Oyler: Pretzel placement, Penguins programs raise columnist’s ire
Every time I complain about something, someone suggests I write a column about it.
Actually my complaints are mostly about trivial things, but perhaps a combination of several of them warrants my comments. Today is cold and cloudy, classic “Pittsburgh Gray,” and nothing has happened to negate my negative attitude.
Several times each season the “official game program of the Pittsburgh Penguins” includes a survey for the fans to fill out, apparently to gather demographic information so the Pens can serve the public better.
The survey always includes a section where we are asked for suggestions to improve our experience at the game.
Recently I gave up complaining about the music they play. Now my focus is on the program itself and my desire that it include something like the old-fashioned scorecard, a place where spectators could record things about the game — who scored goals, penalties, etc.
Then there is our experience with peanut butter pretzels. This is a delightful snack that we first encountered on sale at our favorite super market. These are little pillow-shaped pretzels filled with peanut butter, marketed by H.K. Anderson Bakery. A few weeks after we became addicted to them, the supermarket ran a special on its own version, packaged in identical containers.
My wife commented that we probably had seen the last of H.K. Anderson in this store. She was, of course, right, and since then we have been satisfied buying the store’s brand, but have now fallen afoul of another marketing strategy — what I call their scavenger-hunt approach. It is based on constant upheaval, regularly relocating popular items into unfamiliar places, which forces customers to spend more time looking for what they want, tempting them to make more impulse-buying decisions.
Originally the peanut butter pretzels were in the pretzel/potato chip snack aisle, which made too much sense.
One week they disappeared, only to surface near the pet foods department. Most recently we couldn’t find them, so I asked one of the managers for help. This time, the pretzels were in the ice cream aisle.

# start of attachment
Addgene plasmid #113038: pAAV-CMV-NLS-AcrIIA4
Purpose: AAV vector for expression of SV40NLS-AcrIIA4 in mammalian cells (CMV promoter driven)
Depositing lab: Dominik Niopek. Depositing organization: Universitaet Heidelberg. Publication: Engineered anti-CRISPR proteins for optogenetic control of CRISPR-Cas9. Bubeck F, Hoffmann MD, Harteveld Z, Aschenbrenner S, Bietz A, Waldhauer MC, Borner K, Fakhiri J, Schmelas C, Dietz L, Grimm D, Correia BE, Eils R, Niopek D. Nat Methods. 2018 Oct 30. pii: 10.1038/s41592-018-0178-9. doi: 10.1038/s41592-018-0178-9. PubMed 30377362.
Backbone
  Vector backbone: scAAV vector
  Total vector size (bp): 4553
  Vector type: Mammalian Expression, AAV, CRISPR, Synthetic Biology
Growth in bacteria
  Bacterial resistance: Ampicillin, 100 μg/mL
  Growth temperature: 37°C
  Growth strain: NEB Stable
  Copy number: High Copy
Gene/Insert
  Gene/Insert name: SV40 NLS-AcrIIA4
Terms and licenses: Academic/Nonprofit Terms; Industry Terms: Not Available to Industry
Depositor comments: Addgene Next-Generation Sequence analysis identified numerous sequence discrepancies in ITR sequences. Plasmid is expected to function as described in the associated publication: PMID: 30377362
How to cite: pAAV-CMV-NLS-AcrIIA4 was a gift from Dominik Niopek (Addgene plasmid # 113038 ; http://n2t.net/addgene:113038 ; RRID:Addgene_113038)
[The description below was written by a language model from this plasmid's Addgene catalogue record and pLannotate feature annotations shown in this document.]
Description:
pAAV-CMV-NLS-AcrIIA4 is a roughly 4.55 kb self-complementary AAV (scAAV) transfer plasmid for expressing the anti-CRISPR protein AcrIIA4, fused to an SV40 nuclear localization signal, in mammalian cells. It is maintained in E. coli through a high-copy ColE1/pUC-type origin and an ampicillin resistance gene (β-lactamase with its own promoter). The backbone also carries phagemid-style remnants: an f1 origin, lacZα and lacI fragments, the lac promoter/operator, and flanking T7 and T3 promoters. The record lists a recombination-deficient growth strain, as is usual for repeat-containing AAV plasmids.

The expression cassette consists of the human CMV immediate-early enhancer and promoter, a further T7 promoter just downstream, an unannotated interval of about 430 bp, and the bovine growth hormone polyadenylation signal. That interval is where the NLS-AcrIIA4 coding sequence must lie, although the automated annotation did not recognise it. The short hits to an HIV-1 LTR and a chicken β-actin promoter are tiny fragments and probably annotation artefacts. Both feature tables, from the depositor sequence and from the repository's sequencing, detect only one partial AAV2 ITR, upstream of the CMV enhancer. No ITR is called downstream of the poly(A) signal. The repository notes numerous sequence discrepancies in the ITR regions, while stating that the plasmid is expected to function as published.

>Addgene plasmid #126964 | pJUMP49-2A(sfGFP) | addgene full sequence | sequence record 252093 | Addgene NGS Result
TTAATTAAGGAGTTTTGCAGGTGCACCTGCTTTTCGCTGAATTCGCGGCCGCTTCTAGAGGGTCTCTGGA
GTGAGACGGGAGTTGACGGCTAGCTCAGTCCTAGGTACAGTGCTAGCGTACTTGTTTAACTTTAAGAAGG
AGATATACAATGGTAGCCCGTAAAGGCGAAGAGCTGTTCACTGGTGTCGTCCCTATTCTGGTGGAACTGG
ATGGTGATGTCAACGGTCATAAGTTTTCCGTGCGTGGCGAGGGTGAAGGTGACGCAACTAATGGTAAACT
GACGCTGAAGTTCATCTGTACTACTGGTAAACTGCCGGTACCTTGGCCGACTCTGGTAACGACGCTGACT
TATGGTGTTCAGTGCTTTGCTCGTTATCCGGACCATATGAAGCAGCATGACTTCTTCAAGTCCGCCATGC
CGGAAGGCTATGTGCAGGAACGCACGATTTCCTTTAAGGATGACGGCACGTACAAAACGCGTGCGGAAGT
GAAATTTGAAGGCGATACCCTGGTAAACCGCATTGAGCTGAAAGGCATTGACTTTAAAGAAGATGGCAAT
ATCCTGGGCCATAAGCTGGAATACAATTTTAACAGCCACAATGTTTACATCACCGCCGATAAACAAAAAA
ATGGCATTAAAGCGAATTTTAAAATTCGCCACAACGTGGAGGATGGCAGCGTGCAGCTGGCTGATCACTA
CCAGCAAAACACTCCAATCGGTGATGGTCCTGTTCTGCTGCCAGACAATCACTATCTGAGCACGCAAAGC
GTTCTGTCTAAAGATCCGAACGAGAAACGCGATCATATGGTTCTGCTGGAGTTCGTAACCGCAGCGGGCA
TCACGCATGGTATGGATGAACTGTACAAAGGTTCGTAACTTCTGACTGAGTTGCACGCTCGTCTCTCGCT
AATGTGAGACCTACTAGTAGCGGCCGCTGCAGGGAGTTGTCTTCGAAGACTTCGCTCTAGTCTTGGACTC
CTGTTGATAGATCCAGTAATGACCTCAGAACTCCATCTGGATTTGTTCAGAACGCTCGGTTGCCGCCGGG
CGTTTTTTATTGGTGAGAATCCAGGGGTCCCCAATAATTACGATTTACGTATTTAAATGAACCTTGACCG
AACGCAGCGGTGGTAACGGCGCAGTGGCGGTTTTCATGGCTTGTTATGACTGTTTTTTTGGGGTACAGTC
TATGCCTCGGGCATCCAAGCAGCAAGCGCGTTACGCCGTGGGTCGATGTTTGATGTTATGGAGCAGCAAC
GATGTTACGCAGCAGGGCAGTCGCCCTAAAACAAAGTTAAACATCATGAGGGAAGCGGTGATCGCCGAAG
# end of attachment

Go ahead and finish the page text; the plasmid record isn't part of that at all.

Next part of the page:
Perhaps even more annoying is the proliferation of telephone solicitation by charitable organizations. My wife supports every beneficially motivated organization that contacts her, with preference to those promoting causes that affect the environment. Her practice is to give an annual donation to each of them.
I listen to the radio when I drive into Oakland and back each day. I have a genuine interest in legitimate sports news. The currently highly promoted FM sports station claims it gives news every 20 minutes. The announcer reads 60 seconds of “news,” then gives the microphone back to two or more “hosts” — performers with little knowledge of sports.
I am astounded at the inane chatter that proceeds for the next 12 or 13 minutes, until it is time for commercials leading up to the next update.
Obviously the customer base is dominated by listeners who have no interest in legitimate news but are titillated by alleged personalities who add very little to the knowledge sports fans already possess.
I would be delighted to listen to a sports program that spent 10 or 15 minutes every morning presenting the news, providing relevant detail on the games played the previous day and on the newsworthy things that had happened since then.
If my parents had the opportunity to read this column, their reaction would be “If that’s all you can find to complain about, you are an extremely lucky person.”
They would be right. I am indeed extremely lucky.
John Oyler is a columnist for Trib Total Media. He can be reached at 412-343-1652 or firstname.lastname@example.org.